Selfie Addiction is a Mental Disorder-The New Reality for Beauty Standards

selfie addiction
Selfie addiction is a mental disorder

Selfie Addiction is a Mental Disorder-The New Reality for Beauty Standards

Self-esteem is one of the most important qualities in the form of those human beings who keep walking every day. Self-esteem is difficult to keep and rebuild, but it is very easy to overcome. Everyday society has the struggle to determine whether it is real and what has been enhanced in our daily media. People of all ages are influenced by the ideal media images and models on television leading society, believe that these unrealistic views should be shown to us individually. These images of the affected beauty are moving towards society toward less self-esteem, depression and eating disorders.

How selfies and filters affect body image

A selfie is taken with a self-portrait picture, usually, a smartphone which can be held in hand or supported by a selfie stick. It is shared on social networking services like Facebook, Snapchat and Instagram. Taking a selfie is not bad, it's fine, there is no problem, but selfish addiction is very dangerous for physical and mental fitness. Because, 'Selfitis’ is a real mental state and those who feel forced to post pictures on social media themselves may need help, psychologists have warned.
A few years ago, stories came to media in the media claiming that the status of ownership and the condition of selfitis was to be classified as a mental disorder by the American Psychiatric Association. Now researchers have confirmed that "self-reliance" actually exists and even 'voluntary behavioral scale' has also been developed, which can be used to assess its seriousness. While the story was revealed in the form of fraud, it did not mean that autonomy was not present. Now they have come to confirm their existence and have developed the world's first voluntary behavior scale to assess this situation.

Recently, researchers from Boston Medical Center (BMC) have published a study report in a journal "JAMA Facial Plastic Surgery"  (The JAMA Network) titled "“Selfies—Living in the Era of Filtered Photographs". In this article, they have argued, "the physical" completion "level seen on famous person or beauty magazines, with the spread of photo-editing technology through applications such as Snapchat,  Instagram and Facetune, is now available on full social media. Since these images are ideal, the perceptions of people of beauty around the world are changing, which can take a toll on a person's self-esteem and the body can trigger dysmorphic disorder ".

How common is body dysmorphic disorder?

Selfie addiction
Selfie addiction is a mental disorder

Body dysmorphic disorder (BDD) is highly engaged with a perceived defect in appearance, at a time when people are generally more sensitive about their appearance. There is often a specialty for people going to great - and sometimes unhealthy - length to hide their imperfections. In other words, it is characteristic of a mental disorder obsessive thought that some aspect of the body or part of the same body is seriously defective and extraordinary measures to hide the warrant or to fix its ugly part on his person. Body dysmorphic disorder is estimated to affect up to 2.4 percent of the world population.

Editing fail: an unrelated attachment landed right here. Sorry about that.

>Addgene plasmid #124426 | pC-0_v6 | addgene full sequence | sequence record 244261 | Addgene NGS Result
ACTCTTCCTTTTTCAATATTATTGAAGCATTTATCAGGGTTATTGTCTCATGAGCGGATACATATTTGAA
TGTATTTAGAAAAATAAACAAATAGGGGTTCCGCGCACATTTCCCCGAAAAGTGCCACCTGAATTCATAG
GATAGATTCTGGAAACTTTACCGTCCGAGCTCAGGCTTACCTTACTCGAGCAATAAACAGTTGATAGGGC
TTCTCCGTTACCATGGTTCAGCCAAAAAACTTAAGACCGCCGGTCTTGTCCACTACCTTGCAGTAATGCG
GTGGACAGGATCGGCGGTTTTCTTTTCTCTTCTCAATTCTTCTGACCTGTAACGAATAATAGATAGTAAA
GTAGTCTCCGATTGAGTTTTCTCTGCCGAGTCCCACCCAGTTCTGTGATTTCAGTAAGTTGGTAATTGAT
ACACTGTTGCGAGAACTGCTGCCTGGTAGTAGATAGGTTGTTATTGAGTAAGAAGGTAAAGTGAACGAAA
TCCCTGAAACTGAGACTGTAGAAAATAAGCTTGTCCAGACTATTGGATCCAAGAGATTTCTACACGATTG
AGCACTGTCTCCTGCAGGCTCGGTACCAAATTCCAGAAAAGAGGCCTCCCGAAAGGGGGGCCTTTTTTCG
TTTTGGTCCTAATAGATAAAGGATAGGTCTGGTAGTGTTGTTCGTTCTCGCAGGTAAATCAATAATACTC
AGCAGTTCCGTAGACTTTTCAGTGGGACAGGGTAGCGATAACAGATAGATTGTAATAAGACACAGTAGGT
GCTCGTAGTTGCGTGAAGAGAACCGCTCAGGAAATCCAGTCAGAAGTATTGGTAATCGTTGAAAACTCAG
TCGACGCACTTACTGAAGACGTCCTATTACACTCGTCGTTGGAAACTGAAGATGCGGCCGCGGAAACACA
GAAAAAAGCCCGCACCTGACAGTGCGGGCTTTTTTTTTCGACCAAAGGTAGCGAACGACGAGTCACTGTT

In addition to thinking about it, once again checks and compares the perceived defects, and can avoid an unusual routine to expose it. Fear of stigma of vainness usually hides outbreak. It can involve skin picking and hoping to change their appearance, engaging in repetitive behaviors like visiting dermatologists or plastic surgeons. The disorder affects about 2 percent of the population and is classified as an obsessive-compulsive spectrum. It generally starts during teenage and adolescence and affects both men and women.
BDD subtype muscle dysmorphia affects most men, considering the body as too small. It is identified as a hidden disorder because many people with BDD are embarrassed to reveal their main problem. Generally unexpected by psychiatrists, BDD has been diagnosed. Severely harmful quality of life through academic and professional inefficiency and social isolation, BDD has high rates of suicidal ideations and suicide attempts.

According to the researchers, teen girls who had tampered with their pictures were more concerned with the presence of their body, and people with dysmorphic body images wanted to find social media as a means of verification. Additional research has shown that 55 percent of plastic surgeons report is seeing patients who want to improve their presence. But he has also mentioned in his study that surgery is not the best way to act in these cases, because this will not improve, and the underlying BDD may be bad. They recommend the management of cognitive behavioral therapy and disorder such as psychological interventions in a sympathetic and non-judicial way.
Neelam Vashi, director of the Ethnic Skin Center at BMC said in a statement: "A new phenomenon, called Snapchat dysmorphia, has popped up, where patients are looking for surgery so that they can help them. Filtered versions of themselves. Filtered selfies can lose contact with reality creating the expectation, we are supposed to look into it perfectly primped all the time. It can be particularly harmful to teens and people with BDD, and it is very important for providers to understand the impact of social media on body image so that we can give a better treat and advise to our patients.

By: Mahtab Alam Quddusi

The Scientific World

The Scientific World is a Scientific and Technical Information Network that provides readers with informative & educational blogs and articles. Site Admin: Mahtab Alam Quddusi - Blogger, writer and digital publisher.